Measure of myelin damage may aid demyelinating CMT diagnosis

CMAP duration ratio significantly differs between CMT, related rare disease



A measure of the distribution of demyelination — myelin loss — may improve the diagnosis of demyelinating Charcot-Marie-Tooth disease (CMT) and better distinguish it from a related rare disease, a study in Japan found.

Specifically, the compound muscle action potential (CMAP) duration ratio was significantly lower in people with CMT than in those with chronic inflammatory demyelinating polyradiculoneuropathy (CIDP), a disease also marked by loss of myelin, the fatty sheath around nerve fibers that facilitates cell-to-cell communication.

“Adding the CMAP duration ratio to a routine [nerve conduction study] may improve the accuracy of the diagnosis of demyelinating CMT,” the researchers wrote.

The research, “Compound muscle action potential duration ratio for differentiation between Charcot-Marie-Tooth disease and CIDP,” was published in the journal Clinical Neurophysiology.


In the most common subtype of CMT — CMT1A — myelin’s breakdown leads to a lower conduction velocity at both proximal (toward the body core) and distal (near the hands and feet) nerve fibers.

Nerve conduction studies can help diagnose CMT and distinguish it from other diseases also affecting the peripheral nerves — those that supply movement and sensation to the arms and legs. These studies measure the speed at which electric signals travel along nerve fibers, which is slower when myelin is damaged, a process called demyelination.

Demyelinating CMT can be wrongly diagnosed as CIDP, and vice versa, delaying proper treatment. As such, it is important to clearly distinguish these two demyelinating disorders.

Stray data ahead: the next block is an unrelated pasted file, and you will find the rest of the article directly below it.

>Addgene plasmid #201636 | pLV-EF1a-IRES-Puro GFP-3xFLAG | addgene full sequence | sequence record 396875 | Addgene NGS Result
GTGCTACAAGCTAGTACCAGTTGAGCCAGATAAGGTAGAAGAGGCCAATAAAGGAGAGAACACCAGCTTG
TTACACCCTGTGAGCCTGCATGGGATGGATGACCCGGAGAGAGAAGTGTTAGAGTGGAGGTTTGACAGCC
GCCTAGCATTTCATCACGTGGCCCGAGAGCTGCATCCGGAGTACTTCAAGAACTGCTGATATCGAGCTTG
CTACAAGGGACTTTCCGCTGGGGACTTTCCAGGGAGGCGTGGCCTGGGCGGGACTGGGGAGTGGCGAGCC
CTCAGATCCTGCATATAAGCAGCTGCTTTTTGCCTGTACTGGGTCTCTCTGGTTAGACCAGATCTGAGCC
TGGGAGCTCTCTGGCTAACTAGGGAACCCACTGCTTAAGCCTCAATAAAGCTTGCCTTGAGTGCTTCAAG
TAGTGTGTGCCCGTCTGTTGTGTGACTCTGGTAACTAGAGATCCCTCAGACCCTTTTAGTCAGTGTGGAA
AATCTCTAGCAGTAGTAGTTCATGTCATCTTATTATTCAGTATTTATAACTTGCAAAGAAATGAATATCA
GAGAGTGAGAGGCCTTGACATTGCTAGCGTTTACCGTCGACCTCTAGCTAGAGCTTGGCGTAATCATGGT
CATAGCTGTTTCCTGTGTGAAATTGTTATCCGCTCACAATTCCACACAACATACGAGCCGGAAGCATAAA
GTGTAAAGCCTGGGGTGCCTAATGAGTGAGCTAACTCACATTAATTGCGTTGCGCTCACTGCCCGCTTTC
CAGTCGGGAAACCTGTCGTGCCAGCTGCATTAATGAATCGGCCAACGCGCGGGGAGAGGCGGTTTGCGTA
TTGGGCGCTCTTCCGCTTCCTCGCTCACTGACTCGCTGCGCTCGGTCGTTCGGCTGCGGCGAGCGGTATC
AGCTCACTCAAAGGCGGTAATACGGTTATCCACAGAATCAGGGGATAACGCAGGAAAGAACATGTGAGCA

Researchers at Kyoto Prefectural University of Medicine analyzed whether the proximal to distal CMAP duration ratio differed between demyelinating CMT and CIDP, and if it might serve as a diagnostic marker. Of note, CMAP is a measure of the muscle response to stimulation.

They retrospectively analyzed data covering 39 demyelinating CMT and 19 CIDP patients, who underwent nerve conduction studies and a nerve ultrasound at their center between 2009 and 2021.

Of the CMT patients, 35 were diagnosed with CMT1A and four with X-linked CMT or CMTX.

The proximal to distal CMAP duration ratio, calculated by dividing CMAP duration at the elbow by that obtained at the wrist, was significantly lower in CMT patients than in the CIDP group, both at the median nerve (1.08 vs. 1.5) and ulnar nerve (1.05 vs. 1.31) of the forearm and hand.

Other parameters also were significantly different between these groups, with CMT patients presenting a longer distal latency — the time it takes for the impulse to travel (median nerve: 9.3 vs. 5.2 milliseconds or ms; ulnar nerve: 6.6 vs. 4.3 ms) than those with CIDP. CMT patients also had a lower motor conduction velocity (median nerve: 23.1 vs. 31.0 meters/second, m/s; ulnar nerve: 22.6 vs. 32.3 m/s), and higher proximal to distal CMAP amplitude ratio (median nerve: 0.83 vs. 0.61; ulnar nerve: 0.8 vs. 0.7) than CIDP patients.

With nerve ultrasound, CMT patients showed a significantly larger nerve cross-sectional area, a measure of nerve enlargement, at all measured points than did CIDP patients. Nerve enlargement is a key finding in both diseases, the researchers noted.

Overall, this study indicates that the proximal to distal CMAP duration ratio may be more suitable for distinguishing between CMT and CIDP than measures of nerve enlargement. As such, this ratio could allow for a more accurate diagnosis of demyelinating CMT.

“We confirmed that the p/d [proximal to distal] CMAP duration ratio … is a parameter that can be used to discriminate between demyelinating CMT and CIDP with marked accuracy in cases with reduced [motor conduction velocity]. Also, the p/d CMAP duration ratio may more favorably distinguish between CMT and CIDP than [cross-sectional area] in nerve ultrasound,” the researchers concluded.

Among the study’s limitations was its small number of patients and reliance on data from a single institution, they added.